Haemophilia is a rare condition that affects the blood's ability to clot. It's usually inherited, and most people who have it are male. There’s no cure, but with treatment you can live a normal life. See your GP if you or your child have symptoms of haemophilia (see below).
Symptoms of haemophilia
Normally, when you cut yourself, substances in the blood known as clotting factors combine with blood cells called platelets to make the blood sticky. This makes the bleeding stop eventually.
People with haemophilia don't have as many clotting factors in their blood. This means they bleed for longer than usual.
The symptoms of haemophilia can be mild to severe, depending on the level of clotting factors you have.
The main symptom is bleeding that doesn't stop, also called prolonged bleeding.
People with haemophilia may have:
- nosebleeds that take a long time to stop
- bleeding from wounds that lasts a long time
- bleeding gums
- skin that bruises easily
- pain and stiffness around joints, such as elbows, because of bleeding inside the body (internal bleeding)
When to get medical advice
See your GP if:
- you or your child bruises easily and has bleeding that doesn't stop
- your or your child has symptoms of joint bleeds – for example, tingling, pain, or stiffness in the joint, and the joint becoming hot, swollen, and tender
- you have a family history of haemophilia and you're pregnant or planning to have a baby
There's a small risk people with haemophilia may have a bleed inside their skull.
Symptoms of this include:
- a severe headache
- a stiff neck
- a change in mental state, such as confusion
- speaking difficulties, such as slurred speech
- changes in vision, such as double vision
- loss of co-ordination and balance
- paralysis of some or all of the facial muscles
Call 999 for an ambulance if someone has these symptoms.
Tests and diagnosis
Blood tests can diagnose haemophilia and find out how severe it is. If there's no family history of haemophilia, it's usually diagnosed when a child begins to walk or crawl.
Mild haemophilia may only be discovered later, usually after an injury or a dental or surgical procedure.
Genetic tests and pregnancy
If you have a family history of haemophilia and you're planning to get pregnant, genetic testing and counselling can help determine the risk of passing the condition on to a child.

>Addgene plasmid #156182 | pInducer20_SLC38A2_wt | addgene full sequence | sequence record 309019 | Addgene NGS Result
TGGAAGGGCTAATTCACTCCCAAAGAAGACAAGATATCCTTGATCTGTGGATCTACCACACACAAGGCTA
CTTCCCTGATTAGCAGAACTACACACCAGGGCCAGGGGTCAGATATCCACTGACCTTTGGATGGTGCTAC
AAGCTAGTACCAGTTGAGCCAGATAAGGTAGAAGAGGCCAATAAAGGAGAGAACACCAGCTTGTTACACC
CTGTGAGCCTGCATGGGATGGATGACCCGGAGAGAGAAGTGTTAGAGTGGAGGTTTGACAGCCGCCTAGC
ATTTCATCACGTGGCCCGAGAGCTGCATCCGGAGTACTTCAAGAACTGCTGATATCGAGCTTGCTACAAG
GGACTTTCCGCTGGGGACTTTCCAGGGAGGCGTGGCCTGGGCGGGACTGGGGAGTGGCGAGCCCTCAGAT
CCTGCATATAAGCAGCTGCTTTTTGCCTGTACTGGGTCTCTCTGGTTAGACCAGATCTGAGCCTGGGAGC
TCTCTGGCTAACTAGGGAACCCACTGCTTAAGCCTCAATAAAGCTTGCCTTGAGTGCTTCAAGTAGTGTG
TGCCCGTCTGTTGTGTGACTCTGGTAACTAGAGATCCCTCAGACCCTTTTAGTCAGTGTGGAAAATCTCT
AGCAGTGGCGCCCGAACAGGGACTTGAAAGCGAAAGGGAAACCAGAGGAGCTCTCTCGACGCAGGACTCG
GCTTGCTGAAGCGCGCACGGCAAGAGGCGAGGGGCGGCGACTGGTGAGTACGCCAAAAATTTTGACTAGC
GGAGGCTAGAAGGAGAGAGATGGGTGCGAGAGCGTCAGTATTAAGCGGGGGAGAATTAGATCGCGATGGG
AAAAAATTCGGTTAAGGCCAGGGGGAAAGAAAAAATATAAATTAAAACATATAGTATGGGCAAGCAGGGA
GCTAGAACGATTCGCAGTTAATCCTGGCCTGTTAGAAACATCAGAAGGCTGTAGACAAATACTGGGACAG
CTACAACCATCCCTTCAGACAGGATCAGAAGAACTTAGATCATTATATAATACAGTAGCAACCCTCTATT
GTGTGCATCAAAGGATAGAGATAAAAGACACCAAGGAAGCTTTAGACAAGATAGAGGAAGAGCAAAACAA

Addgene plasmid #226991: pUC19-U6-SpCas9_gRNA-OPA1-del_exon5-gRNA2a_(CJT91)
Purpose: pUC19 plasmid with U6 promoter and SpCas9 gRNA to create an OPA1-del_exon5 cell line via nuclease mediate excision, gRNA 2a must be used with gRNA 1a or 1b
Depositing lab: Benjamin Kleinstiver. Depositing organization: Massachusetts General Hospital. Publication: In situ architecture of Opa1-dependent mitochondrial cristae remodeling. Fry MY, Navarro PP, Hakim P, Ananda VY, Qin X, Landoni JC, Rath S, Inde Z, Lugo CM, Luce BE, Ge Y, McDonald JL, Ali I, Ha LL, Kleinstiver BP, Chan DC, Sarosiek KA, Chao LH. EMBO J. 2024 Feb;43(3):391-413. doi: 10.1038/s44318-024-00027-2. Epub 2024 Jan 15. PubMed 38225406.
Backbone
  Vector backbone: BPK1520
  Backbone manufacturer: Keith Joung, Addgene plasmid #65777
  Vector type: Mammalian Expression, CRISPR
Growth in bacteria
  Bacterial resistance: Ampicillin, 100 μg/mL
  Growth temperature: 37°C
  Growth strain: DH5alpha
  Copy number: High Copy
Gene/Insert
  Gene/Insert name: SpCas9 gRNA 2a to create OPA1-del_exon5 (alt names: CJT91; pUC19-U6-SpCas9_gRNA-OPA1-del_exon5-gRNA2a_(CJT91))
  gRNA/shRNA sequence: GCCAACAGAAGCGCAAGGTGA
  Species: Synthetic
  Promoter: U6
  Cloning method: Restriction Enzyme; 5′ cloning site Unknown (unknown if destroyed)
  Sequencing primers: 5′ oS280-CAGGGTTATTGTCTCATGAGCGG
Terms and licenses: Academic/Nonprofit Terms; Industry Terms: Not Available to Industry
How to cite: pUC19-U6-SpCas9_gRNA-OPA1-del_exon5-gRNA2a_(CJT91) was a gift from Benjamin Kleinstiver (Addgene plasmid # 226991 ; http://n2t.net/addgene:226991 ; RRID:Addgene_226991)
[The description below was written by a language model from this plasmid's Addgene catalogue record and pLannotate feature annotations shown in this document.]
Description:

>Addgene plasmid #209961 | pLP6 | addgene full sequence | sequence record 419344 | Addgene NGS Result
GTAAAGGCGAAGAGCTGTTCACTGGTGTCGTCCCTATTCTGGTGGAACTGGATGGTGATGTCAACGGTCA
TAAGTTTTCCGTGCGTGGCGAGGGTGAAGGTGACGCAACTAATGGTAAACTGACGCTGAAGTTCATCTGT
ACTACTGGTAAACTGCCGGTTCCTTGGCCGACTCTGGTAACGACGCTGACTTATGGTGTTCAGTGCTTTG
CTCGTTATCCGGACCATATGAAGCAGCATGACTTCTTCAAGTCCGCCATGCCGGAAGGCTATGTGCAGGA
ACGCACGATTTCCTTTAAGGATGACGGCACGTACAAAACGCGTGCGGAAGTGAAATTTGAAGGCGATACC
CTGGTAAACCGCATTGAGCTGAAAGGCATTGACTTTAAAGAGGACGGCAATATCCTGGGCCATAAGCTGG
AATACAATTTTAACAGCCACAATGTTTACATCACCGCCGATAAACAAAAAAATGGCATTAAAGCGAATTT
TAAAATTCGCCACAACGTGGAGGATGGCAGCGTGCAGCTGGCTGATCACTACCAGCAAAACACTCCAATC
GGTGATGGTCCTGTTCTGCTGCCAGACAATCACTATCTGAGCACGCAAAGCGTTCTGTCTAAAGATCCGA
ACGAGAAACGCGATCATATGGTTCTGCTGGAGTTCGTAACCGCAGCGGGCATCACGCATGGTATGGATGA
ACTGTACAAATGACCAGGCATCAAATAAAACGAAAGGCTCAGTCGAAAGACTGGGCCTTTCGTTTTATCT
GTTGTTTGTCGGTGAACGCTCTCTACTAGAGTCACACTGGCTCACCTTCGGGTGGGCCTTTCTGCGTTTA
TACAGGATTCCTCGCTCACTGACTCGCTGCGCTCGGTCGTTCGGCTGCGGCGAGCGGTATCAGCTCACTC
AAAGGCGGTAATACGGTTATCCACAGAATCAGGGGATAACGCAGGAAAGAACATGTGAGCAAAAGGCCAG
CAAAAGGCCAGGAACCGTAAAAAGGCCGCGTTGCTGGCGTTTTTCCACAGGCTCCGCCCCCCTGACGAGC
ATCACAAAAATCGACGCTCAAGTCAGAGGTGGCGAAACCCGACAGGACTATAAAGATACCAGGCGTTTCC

This may involve testing a sample of your tissue or blood to look for signs of the genetic mutation that causes haemophilia.
Tests during pregnancy can diagnose haemophilia in the baby. There's a small risk of these procedures causing problems such as miscarriage or premature labour. You may want to discuss this with your doctor.
If haemophilia is suspected after your child's born, a blood test can usually confirm the diagnosis. Blood from the umbilical cord can be tested at birth if there's a family history of haemophilia.
Treatments for haemophilia
There's no cure for haemophilia, but treatment usually allows a person with the condition to have a good quality of life.
Genetically engineered clotting factor medicines are used to prevent and treat prolonged bleeding. These medicines are given as an injection.
In milder cases, injections are usually only given in response to prolonged bleeding. More severe cases are treated with regular injections to prevent bleeding.
Living with haemophilia
With treatment, most people with haemophilia can live a normal life.
However, you should:
- avoid contact sports, such as rugby
- be careful taking other medicines – some can affect your blood's ability to clot, such as aspirin and ibuprofen
- maintain good oral hygiene and have regular trips to the dentist
Looking after your teeth and gums helps avoid problems such as gum disease, which can cause bleeding. Most non-surgical dental treatment can be carried out at a general dental practice.
Your care team at the hospital can offer advice about surgical dental procedures, such as having a tooth removed, and further information and advice about living with haemophilia.
More useful links
The information on this page has been adapted from original content from the NHS website.
For further information see terms and conditions.